I paid $3,000 for my MacBook Pro and got emotional whiplash

Yes, I know, I’ve already reviewed Apple’s new laptop line, the MacBook Pro.

But that was when they first came out. When I had a review unit supplied by Apple (AAPL). Before I spent $3,000 on my own, suped-up, top-of-the-line 13-inch MacBook Pro.

I know: That’s an obscene amount of money. But this is my main machine, my livelihood. If you add up the hours, I spend more time with my laptop than I do with my bed, car, or home. I figured it would be worth the splurge.

As it turns out, that’s a big Yes and a big No.

Life with this thing has been a roller coaster: one emotional whiplash after another. “Cool!” “Oh, NO!” “Cool!” “Oh, NO!”

Looking good on paper

Four things attracted me to this new laptop. First, you can get it with a 1-terabyte “hard drive” (actually a giant flash drive). I’m a big photos-and-videos guy. I’ve spent the last five years struggling against the storage limitations of MacBook Airs. I’m ready.

Second, the size. This thing is at least an inch smaller than the MacBook Air all the way around. Apple shaved away most of the margin around the screen. I’ve wrestled with my laptop on an airplane tray for the last time.

Third, the screen. I’m finally ready for Retina resolution on my main machine—and having enough brightness to light up a runway doesn’t hurt, either.

Fourth, being able to log in with a touch, thanks to the fingerprint reader. (You can read about the Touch Bar here. It’s super handy to be able to adjust the volume or brightness with one quick swipe, and navigating a video is super quick—but otherwise, I don’t use it much.)

I knew I was also getting far better speakers; a much bigger trackpad; the Touch Bar above the keyboard; and four USB-C jacks instead of the usual USB, video, and power jacks. I didn’t think any of those things would affect me.

At the time.

Up: The power thing

I know everybody bellyaches about the loss of the standard jacks. But USB-C is awesome, man. You can’t plug this cable upside-down. There’s no right end or wrong end. A single cable carries audio, video, power, and data.

The whole industry is going to USB-C—phones, tablets, laptops, desktops—so get used to it.

Right off the bat, I love that you can plug the MacBook Pro’s power cord into either side, since any of its four USB-C jacks can accommodate it. Useful more often than you’d think.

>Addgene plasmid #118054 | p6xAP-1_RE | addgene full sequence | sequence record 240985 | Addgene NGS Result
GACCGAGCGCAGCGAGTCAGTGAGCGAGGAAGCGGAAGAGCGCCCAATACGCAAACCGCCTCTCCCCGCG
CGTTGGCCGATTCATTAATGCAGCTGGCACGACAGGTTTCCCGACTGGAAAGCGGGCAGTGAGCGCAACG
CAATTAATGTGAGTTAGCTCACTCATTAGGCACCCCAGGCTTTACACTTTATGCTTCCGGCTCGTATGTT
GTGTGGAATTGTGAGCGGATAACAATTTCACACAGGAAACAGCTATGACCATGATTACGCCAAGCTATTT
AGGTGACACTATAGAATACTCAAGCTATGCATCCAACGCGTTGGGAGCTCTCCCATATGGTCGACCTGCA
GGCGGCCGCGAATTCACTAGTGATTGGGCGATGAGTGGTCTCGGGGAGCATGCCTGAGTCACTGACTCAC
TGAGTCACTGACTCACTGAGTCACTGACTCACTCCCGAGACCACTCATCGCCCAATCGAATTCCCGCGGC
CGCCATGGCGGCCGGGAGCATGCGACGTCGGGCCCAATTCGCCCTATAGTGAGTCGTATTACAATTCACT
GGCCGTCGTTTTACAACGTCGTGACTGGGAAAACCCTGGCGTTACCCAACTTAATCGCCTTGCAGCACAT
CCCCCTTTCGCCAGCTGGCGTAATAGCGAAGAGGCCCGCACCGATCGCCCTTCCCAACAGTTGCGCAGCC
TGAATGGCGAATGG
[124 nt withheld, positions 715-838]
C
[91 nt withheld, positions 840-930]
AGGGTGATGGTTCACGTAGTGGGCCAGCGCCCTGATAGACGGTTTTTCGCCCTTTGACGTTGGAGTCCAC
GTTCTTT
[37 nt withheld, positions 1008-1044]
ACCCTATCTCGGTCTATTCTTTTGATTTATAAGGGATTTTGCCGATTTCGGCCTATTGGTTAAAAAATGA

Yeah, it’s sad that we’ve lost Apple’s MagSafe magnetic power-cord connector. But the fact that we don’t have to buy Apple’s power cords anymore easily makes up for it.

For example, I like to have a spare charger next to my bed, and another one in my laptop bag for travel. But I don’t like paying $70 or $80 to Apple for spare cords.

Now, I don’t have to. Any old USB-C charging cord will work. You can get power from the wall, from your car’s cigarette jack, from one of those backup batteries, or even from another USB-C laptop! Like mouth-to-mouth resuscitation for laptops.

I bought a $27 Dell charger and a Udoli one for $35. The Dell one lights up to show that it’s getting power, which the new Apple cord doesn’t. The Udoli one has a regular USB jack on the side for charging your phone or Fitbit (FIT), which the Apple cord also doesn’t.

Now, in theory, any USB-C device can charge from any USB-C charger; the voltage and whatnot is adjusted automatically. You can even charge the MacBook Pro from a phone charger. It’ll take forever, but it’ll charge.

My cheapo Dell charger supplies 27 watts; the Udoli offes 45 watts. Neither, in other words, charges as fast as the Apple charger (61 watts). And the Dell charger does a weird thing when the laptop is closed: It chimes every couple of minutes, as though the power is being unplugged and replugged.

I don’t care. I got away with price murder on these spare chargers, and they’re smaller and handier than Apple’s.

Oh! And I also bought, for $15, a charger that plugs into my car cigarette lighter. It juices up the laptop great (I’m frequently the passenger on long drives to the airport), and has an extra USB jack for charging something else.